Take a load off. Contemporary, lightweight wheelchair design
The earliest recorded wheelchair has been found to date back as early as 4th century BC, although in reality, their existence predates all records. For as long as less-able bodied people have been around, so has some form of aid to assist them. It is this notion, of taking the materials and resources available to us and utilising them to aid those in need, that is one of humanity’s most endearing qualities. No other invention more acutely encompasses this desire to assist, than that of the wheelchair. Indeed, it could be argued, that this aid is one of the founding principles of what makes us human. Wheelchairs as we know them only came to be from decades of design and innovation, trial and error. Whilst we have managed to create modern lightweight wheelchairs that increase the well-being of others far beyond what previous chairs could have, today scientists and inventors continue to further advance designs to cater for the ever-changing needs of contemporary living.
Rolling with the times
The first self-propelled wheelchair – similar to ones which are commonplace today – first emerged in Europe around the start of the 17th century when German-born inventor Johann Hautsch created a range of various rolling chairs to assist the disabled. Hautsch’s designs were crude and rudimentary by today’s standards and lacked comfort for users. Another German who steered the way in wheelchair design was disabled watchmaker Stephan Farfler, who created a three-wheeled chair which was operated by the use of a rotary handle at the front. Farfler’s design was then furthered in 1770, by English inventor James Heath, who created the first chair with two large wheels at the back, and two smaller wheels at the front – which is today the standard design format for modern wheelchairs. Over the next century, the design of the wheelchair continued to change and adapt to the materials available at that time – and it wasn’t until 1932 that the next pivotal moment in the chairs’ design came to pass. This change came about through the advent of tubular steel being incorporated into the design of the chair by disabled American mining engineer Herbert A. Everest, and another American engineer Harry C. Jennings. Their design was the first to feature the cross-frame, collapsable features which are a benchmark in contemporary design. Tubular steel, and the ability to collapse the chair not only vastly boosted its storability, but also rapidly decreased i’s overall weight – which paved the way for the lightweight chairs that are popular today.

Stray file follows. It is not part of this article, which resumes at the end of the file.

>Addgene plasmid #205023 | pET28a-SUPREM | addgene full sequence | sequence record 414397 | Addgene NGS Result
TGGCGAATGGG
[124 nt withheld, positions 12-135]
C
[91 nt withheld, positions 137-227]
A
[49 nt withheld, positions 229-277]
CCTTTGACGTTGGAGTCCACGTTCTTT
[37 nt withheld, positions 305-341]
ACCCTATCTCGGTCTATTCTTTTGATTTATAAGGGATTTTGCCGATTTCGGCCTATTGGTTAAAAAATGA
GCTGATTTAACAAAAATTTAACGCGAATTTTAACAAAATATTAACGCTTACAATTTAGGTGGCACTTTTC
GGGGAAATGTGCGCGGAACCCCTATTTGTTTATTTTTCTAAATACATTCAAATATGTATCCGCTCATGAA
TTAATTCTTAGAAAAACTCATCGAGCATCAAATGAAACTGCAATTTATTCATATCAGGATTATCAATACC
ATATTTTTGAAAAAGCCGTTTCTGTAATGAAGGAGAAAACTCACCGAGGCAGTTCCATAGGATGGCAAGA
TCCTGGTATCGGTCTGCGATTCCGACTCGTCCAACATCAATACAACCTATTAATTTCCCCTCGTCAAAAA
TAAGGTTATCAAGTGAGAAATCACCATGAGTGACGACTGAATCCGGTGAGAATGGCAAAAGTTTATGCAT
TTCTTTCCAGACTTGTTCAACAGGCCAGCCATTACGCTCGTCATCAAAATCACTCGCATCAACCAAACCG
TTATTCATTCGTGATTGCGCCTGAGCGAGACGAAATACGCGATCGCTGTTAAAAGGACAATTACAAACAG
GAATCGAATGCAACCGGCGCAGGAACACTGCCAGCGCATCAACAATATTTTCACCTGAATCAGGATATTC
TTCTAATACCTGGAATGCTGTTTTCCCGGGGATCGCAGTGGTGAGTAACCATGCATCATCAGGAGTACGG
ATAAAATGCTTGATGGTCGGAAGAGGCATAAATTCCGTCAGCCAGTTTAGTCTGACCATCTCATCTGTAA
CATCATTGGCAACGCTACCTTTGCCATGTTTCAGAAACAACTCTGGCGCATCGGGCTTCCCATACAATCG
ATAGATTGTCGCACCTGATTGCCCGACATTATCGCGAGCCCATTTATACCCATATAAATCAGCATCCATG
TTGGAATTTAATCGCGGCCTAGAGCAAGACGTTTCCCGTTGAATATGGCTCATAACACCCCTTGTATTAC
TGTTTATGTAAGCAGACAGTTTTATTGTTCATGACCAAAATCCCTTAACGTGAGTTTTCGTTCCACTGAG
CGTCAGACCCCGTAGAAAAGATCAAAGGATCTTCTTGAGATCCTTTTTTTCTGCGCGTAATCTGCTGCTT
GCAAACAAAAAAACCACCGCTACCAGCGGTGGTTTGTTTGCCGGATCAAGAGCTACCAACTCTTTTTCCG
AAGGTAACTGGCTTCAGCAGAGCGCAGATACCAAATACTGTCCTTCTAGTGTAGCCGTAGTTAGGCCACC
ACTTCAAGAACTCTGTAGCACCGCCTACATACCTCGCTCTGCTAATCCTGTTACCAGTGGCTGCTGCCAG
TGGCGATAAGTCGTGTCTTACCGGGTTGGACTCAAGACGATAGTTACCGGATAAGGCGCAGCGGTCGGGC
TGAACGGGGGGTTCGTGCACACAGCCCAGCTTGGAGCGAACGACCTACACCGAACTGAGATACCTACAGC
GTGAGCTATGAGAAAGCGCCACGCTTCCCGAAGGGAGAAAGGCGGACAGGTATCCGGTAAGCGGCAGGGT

Contemporary, super lightweight wheelchairs, such as the Ergo Lite Ultralight Wheelchair Transit available from online retailers across the globe, such as Karma Mobility, are the byproduct of generations of design and innovation. These chairs have the capacity to withstand upwards of 100 kg worth of user weight, whilst weighing just under 8.5kg. Additionally, to this impressive weight to pressure ratio, the Ergo Lite Ultralight Wheelchair also features fixed arm and foot rests and a fully foldable frame, to maximise its storage capacity. Chairs such as these are at the forefront of modern wheelchair designs that are avoidable on the market, however scientists and inventors are continuing to push the boundaries in chair design, and who know where they will take it in the future?